Rex Likes to Draft Offense?
I feel like I've read a better treatment of this, but I can't recall where, so I decided to just gather some numbers and facts to build a picture that could make things clearer. The idea has been floating around lately that there is some kind of deep casual fan misconception about the Jets in the Rex Ryan Era. Despite being a Defensive-minded coach, so the argument goes, the Jets have actually drafted the Offense more heavily than than Defense. The most bold example of this is argument is that the Jets have drafted more than twice the number of Offensive Players than Defensive (something some may be surprised to learn). It looks like this (a nice picture, with nice colors):
Despite this being a little counter-intuitive to the impression many have, it does seem like a pretty odd way of measuring the distribution of draft resources. Anyone knows that drafting 5 lower level players doesn't equal drafting a high first round player. So I thought it would be best to show the distribution of draft pick values over time. I used the Draft Trade Value chart which may be out of date in the views of some, but it does give us a sense of the general value of each pick. Every year a team has x amount of draft value to spend. How they spend that value is a much better picture of where they are placing their resources, not number of players picked. If you bet $5.00 on 10 different horses to win but place $900 dollars on a single horse to win your investment interest is not measurable by the number of bets placed. Using this analogy in the Rex Ryan Era the Jets have placed bigger bets on Defense overall, and have done so in increasing amounts since 2010.
Using the Draft Value chart this is what we come up with. I broke down the data a little in case others find it interesting to see where line drafts and skill draft choices were made:
One can immediately see the trend. Every year after 2009 - when the Jets drafted zero defensive players and made the primary blunders of Sanchez and Greene (and Slauson) all of whom will be no longer on the team in 2014 - they have spent more of their draft value on Defense than on Offense.
Here are the raw numbers in case of transcription error.
The Big Defensive Draft Trend
To bring these trends out I'll break it down a couple of different ways:
(above) If we follow the idea that with whatever draft choices the Jets had in a particular year (a total draft value to spend), they spent a percentage of that in-pocket total on Offense or Defense, we come up with this chart (above). A big distribution of draft day resources, by percentage, have gone to the Defense since 2010.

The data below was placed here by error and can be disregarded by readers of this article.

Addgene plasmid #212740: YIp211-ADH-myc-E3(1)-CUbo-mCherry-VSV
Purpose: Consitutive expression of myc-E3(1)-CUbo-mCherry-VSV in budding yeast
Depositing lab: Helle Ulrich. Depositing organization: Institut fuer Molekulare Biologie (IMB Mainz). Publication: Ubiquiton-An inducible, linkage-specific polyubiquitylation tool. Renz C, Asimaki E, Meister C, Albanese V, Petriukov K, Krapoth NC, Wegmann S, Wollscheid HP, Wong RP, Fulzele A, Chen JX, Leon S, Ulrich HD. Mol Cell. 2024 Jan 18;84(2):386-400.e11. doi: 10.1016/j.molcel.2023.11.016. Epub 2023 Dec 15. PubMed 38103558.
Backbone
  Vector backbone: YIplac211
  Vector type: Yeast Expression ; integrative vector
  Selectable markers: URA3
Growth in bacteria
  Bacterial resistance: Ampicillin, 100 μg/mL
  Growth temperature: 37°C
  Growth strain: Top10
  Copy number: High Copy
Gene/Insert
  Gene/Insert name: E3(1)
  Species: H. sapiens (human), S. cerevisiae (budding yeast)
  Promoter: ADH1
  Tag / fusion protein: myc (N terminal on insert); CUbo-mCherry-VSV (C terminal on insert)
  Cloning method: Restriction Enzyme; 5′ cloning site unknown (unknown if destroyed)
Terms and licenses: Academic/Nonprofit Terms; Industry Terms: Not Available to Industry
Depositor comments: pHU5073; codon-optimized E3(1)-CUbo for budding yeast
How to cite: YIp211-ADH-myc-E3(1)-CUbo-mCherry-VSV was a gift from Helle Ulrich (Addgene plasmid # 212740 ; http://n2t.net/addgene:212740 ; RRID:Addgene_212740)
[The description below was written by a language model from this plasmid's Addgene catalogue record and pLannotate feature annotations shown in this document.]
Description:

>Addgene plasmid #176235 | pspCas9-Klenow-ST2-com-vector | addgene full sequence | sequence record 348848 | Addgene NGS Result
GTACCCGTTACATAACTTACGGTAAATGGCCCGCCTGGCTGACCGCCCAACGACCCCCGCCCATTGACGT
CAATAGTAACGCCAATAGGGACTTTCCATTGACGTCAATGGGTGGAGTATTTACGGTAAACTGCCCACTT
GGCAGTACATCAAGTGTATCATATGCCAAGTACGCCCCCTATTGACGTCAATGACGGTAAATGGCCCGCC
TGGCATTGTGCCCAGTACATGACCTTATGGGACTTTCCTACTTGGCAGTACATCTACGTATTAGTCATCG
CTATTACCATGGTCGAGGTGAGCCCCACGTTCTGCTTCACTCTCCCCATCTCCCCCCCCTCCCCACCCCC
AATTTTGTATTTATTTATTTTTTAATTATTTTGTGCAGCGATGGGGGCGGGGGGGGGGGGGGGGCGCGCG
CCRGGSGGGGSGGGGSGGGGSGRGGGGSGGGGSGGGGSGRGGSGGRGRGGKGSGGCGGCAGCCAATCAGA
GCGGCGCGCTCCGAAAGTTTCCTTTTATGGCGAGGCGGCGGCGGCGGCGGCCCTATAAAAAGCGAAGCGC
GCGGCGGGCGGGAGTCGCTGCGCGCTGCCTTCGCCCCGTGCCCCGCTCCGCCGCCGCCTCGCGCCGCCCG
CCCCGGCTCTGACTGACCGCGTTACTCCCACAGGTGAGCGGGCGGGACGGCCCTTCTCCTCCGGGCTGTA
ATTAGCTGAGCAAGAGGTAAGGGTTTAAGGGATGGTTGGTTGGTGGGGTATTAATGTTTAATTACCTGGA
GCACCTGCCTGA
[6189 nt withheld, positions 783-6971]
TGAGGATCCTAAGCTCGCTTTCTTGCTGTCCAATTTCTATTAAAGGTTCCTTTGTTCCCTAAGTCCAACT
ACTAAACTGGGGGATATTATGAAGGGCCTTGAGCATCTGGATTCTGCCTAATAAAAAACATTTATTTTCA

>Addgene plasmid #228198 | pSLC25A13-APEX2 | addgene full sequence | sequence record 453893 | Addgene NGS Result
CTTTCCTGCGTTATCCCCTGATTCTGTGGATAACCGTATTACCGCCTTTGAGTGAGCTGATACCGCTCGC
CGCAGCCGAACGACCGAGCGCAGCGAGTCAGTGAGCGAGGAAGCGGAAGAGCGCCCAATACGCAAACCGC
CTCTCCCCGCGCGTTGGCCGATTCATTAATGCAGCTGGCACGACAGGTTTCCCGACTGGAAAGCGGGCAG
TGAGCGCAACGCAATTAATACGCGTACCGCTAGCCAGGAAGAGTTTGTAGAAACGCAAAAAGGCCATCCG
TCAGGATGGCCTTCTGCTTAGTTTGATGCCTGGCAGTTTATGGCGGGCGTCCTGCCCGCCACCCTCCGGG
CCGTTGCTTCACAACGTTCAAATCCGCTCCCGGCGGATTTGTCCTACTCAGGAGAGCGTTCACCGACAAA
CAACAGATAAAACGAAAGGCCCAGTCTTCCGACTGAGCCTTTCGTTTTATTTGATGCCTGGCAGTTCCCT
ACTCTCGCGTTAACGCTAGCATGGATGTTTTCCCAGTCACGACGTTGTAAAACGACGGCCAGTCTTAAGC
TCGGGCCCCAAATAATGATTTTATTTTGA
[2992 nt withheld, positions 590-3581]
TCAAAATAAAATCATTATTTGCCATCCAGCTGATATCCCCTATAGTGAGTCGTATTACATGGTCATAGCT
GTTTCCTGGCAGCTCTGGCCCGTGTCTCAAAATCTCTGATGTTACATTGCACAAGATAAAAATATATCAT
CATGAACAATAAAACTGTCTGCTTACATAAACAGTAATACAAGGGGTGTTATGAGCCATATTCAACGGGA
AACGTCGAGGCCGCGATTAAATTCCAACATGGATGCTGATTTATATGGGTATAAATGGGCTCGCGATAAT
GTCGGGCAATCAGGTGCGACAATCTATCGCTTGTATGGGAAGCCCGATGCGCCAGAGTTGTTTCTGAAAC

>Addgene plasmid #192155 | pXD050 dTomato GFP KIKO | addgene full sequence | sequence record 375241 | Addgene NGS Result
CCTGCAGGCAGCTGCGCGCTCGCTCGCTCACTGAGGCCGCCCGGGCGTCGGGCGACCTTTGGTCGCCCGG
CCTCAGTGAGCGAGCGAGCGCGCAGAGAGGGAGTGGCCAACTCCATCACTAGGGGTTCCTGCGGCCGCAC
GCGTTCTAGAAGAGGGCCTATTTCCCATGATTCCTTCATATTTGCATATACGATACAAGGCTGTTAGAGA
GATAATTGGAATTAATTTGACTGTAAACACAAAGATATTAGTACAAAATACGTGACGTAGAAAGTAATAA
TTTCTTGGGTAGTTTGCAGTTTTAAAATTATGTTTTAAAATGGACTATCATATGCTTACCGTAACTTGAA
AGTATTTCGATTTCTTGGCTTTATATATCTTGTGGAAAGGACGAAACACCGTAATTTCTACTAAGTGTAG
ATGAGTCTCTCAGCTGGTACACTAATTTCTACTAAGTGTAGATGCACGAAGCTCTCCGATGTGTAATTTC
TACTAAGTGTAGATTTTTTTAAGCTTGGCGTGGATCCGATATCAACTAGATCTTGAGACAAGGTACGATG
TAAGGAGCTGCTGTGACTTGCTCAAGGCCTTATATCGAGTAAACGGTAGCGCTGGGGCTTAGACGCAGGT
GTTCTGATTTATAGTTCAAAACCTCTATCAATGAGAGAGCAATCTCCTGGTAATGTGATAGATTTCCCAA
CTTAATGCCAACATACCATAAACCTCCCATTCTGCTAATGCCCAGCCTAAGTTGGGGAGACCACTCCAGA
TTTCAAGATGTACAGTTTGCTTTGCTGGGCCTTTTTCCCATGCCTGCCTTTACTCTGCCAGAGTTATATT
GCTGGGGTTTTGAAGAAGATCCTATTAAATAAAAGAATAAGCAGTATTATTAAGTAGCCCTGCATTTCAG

Or, if we talk about the Net of draft value resources in each year, and lay them across time (treating Offensive value drafting as a negative) we come up with this trend since 2009. This is basically the net value amount spent on Defense, as if total dollars spent (if draft value points were dollars).
Of course the big reason for this discussion is the current state of the Jets. They have a big, stud Defensive Line that owns the run, but they seem somewhat impoverished in pass defense, and their Offense is bottom of the league for the second year in a row with very, very few weapons to speak of and some significant remaining talent issues on the Offensive Line. Perhaps the most interesting Jet history question is whether Rex Ryan, newly come to the Jets in 2009 was instrumental in the draft of Sanchez, Greene and Slauson or not, and then additionally in the trades for WRs. If not we may be seeing the stark increasing influence of Rex Ryan's philosophy. It is also worth while to note that with a new GM in place the Jets drafted Defense with their highest draft value Net in the entire Rex Ryan Era. This team has been going Defense for a while now, and this last year was the peak of it.
We'll end with two pie charts that show the percent of total draft value in the Rex Ryan Era, something to match the pie chart that opened up the post. There are some who would put an emphasis on the draft choices given up in deals for Edwards, Holmes and Tebow. I don't think these are the same kind of decisions as draft day decisions, but I nonetheless incorporate those values in these two charts below. First is the distribution of draft value over the full 5 years of the Rex Ryan Era. Even including the all-offense draft of 2009 still nearly 60% of draft resources have gone to the Defense.
Second (below) is the draft value distribution from 2010 to 2013 because quite honestly this seems to reflect the Rex Ryan philosophy as he has expressed it. It stands to reason that the trend of the last 4 years across two GMs trumps a coach's influence in his first year, though this is only a supposition on my part. The last 4 years have seen approximately 72% of draft day resources have been put into the Defense (currently 12th in the league in DVOA, 1st in run, 20th in pass), while the Offense has received about 28% of draft day resources (currently 31st in the league in DVOA, 31st in pass, 28th in run).
The major draft value resource investments the Offense happened 4 years ago (and 3 if you include WR trades), and those players are mostly no longer with the team. From the whole 2009-10 expenditure (including trades) only Holmes is still making a contribution. It is hard not to see where we have been, and why the team has the profile it does now, in terms of grown talent. The question is: Is it going to change, and if so, who is going to change it.
These are, as usual, hand collected stats and there may be errors.